The brilliant French film comedy actor, Jacques Tati (1907-1982), made a career out of man versus machine films. They involved fish out of water stories with the fish (him) trying to come to terms with very modern technology.
In Tati’s first major feature, Jour de fete (1949), he plays a rural postman. All is dandy in life when the Tati postman delivers the post using his bicycle.
But when new disruptive technology (a postal van) comes to the village, he finds himself struggling and in frantic competition against the van!
Now life becomes all about speed of delivery. Peddling madly the Tati postman’s constant motivational refrain to himself is “Rapidito, rapidito!” Modern life has arrived. The Tati postman would gleam with a smile today at the return of bicycles to Paris. This is a commercialisation story, how a problem for some is a business opportunity for others.
A problem for the French capital of Paris is pollution and the emission of green gases caused by cars. The city also lacks the money to offer alternatives.
Innovation and its commercialisation has now introduced an alternative. JCDecaux, the no. 2 worldwide in outdoor advertising (no. 1 in Europe and Asia Pacific), understood the crucial environmental and political issues and changed it into a business opportunity.
Drawing inspiration from pre-existing models, the City of Paris and JCDecaux on 15 July 2007 launched a self-service bicycle hire system known as Vélib’ (French Vélo Liberté, English translation Bicycle Freedom).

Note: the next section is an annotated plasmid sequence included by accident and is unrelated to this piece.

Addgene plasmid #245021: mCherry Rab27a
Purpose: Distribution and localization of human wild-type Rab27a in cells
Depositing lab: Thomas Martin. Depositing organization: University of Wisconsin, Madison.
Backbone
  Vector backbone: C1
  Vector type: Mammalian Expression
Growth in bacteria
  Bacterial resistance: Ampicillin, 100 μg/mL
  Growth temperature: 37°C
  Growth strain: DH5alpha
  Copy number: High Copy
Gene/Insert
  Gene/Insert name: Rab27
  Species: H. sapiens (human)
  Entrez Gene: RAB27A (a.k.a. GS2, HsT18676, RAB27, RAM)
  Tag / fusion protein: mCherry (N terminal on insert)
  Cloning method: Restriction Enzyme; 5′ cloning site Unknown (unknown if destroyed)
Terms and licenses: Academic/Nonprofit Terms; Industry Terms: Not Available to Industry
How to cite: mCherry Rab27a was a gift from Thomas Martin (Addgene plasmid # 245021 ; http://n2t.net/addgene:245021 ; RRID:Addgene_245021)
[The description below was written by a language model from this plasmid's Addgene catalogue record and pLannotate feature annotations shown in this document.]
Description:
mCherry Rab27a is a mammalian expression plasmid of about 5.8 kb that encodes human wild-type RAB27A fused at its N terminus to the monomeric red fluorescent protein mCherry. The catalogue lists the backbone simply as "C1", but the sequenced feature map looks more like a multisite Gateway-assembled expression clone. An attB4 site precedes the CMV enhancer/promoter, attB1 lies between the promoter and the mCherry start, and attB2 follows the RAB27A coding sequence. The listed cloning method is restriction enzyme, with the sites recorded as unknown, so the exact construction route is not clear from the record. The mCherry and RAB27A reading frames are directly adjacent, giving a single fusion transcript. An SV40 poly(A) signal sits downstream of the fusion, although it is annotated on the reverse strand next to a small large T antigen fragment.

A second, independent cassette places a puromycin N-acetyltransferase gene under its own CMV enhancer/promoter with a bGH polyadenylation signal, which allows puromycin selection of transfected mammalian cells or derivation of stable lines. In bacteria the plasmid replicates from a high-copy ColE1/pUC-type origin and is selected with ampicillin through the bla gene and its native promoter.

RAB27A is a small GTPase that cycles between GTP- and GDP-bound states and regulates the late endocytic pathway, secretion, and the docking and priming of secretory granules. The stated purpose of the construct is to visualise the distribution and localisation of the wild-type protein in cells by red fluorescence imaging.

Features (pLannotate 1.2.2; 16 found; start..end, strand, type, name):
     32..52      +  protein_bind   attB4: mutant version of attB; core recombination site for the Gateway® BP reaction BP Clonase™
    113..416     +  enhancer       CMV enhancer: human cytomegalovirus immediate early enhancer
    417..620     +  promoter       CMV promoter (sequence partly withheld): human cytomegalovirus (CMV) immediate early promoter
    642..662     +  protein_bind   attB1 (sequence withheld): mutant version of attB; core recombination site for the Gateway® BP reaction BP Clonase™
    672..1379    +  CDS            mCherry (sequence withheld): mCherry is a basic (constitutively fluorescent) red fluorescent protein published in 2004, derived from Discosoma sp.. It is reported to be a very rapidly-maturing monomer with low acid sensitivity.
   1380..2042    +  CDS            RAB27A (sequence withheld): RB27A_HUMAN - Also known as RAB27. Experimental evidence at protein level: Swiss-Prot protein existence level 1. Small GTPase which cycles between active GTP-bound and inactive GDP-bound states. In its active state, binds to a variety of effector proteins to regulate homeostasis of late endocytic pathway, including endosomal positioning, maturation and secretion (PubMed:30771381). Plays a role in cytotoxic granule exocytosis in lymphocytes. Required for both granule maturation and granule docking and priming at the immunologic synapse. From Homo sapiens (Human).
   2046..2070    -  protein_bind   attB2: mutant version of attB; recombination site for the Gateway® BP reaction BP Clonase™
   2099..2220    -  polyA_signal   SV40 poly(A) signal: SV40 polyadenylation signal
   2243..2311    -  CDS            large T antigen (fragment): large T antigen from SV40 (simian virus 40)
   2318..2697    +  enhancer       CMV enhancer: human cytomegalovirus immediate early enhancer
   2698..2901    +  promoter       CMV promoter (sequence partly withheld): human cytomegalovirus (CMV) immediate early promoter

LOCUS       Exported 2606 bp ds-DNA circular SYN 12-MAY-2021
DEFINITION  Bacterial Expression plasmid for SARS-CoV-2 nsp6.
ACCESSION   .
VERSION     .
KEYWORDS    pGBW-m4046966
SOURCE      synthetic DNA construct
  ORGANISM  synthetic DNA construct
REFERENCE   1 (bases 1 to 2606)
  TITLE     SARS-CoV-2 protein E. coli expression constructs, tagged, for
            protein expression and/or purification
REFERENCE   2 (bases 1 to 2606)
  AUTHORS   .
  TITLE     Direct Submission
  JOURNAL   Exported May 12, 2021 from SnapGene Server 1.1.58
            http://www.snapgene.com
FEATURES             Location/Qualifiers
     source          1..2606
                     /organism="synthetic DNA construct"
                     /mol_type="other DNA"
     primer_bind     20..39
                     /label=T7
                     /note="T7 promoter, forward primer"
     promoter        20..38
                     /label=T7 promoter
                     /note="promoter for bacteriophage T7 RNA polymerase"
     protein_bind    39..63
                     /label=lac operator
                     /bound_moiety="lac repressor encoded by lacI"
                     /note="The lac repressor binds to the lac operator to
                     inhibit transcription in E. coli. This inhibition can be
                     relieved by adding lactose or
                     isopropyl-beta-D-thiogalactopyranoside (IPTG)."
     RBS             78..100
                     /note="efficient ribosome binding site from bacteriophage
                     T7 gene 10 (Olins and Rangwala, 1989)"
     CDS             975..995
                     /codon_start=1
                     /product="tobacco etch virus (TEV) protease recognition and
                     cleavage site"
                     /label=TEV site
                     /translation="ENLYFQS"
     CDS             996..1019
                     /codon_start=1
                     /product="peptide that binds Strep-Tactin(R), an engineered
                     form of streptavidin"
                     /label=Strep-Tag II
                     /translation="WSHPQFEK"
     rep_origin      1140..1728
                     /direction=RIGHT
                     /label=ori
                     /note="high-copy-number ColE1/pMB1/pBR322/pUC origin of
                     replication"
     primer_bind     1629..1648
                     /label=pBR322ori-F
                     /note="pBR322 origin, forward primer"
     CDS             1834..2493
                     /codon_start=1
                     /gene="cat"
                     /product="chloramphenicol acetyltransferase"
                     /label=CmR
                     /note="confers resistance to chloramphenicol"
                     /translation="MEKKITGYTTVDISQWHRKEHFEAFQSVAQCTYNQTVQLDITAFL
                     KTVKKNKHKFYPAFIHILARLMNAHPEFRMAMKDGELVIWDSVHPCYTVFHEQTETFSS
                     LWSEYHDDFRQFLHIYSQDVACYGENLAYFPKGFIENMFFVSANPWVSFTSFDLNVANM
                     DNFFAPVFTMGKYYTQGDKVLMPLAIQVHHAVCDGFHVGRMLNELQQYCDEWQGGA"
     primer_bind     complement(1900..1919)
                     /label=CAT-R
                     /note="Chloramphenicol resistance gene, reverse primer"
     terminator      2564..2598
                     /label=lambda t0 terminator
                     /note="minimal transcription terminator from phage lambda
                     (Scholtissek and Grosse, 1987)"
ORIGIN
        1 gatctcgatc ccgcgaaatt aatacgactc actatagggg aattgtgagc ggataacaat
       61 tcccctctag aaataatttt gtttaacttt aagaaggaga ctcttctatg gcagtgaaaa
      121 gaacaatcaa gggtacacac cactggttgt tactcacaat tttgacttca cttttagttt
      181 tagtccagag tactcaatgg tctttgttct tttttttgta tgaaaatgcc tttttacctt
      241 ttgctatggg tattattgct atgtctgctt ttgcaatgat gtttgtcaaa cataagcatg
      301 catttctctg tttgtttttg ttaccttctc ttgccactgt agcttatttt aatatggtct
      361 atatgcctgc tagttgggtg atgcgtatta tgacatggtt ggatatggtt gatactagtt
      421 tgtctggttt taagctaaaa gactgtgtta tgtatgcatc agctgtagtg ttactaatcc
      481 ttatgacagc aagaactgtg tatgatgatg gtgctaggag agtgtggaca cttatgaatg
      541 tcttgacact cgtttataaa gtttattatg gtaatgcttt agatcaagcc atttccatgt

- The contract negotiated between the City of Paris and JCDecaux organises an unrivalled self-service bicycle hire system. Cycle stations have been set up all over the city to allow users to take a bicycle from a station close to their point of departure and to leave it at station closest to their destination.
- The benefits for the public are many. The system is available for users aged 14 years and above and for a low price (1€ for 1 day, 5€ for 7 days and 29€ for the year). Unlimited use is permitted and without any additional fees if you do not keep a bicycle for more than 30 minutes in one session. The vast majority of bike journeys in Paris last less than 30 minutes.
- Under the contract JCDecaux’s obligations are to:
- Supply more than 20.000 Vélib’ bicycles in the city and 1,450 Vélib’ stations, one station every 300 meters throughout the city center. Each station is equipped with an automatic rental terminal and spots for dozens of bicycles.
- Fund start-up costs of about €90 million and employ the equivalent of about 285 people full time to operate the system and repair the bikes for 10 years.
- Give the city all bike hire revenue from the program as well as a fee of about US$4.3 million a year (Washington Post, 24.03.2007).
- In return, JCDecaux receives:
- Exclusive control over 1,600 city-owned billboards (Le Monde, 19.12.2007). The city receives about half of that billboard space at no charge for public-interest advertising.
- As the owner of the system, JCDecaux in Paris is in a monopoly situation, helping it to negotiate the extension of the Velib’ to Paris’ suburbs and beyond.
Many cities in the world are currently thinking about adoption of similar systems.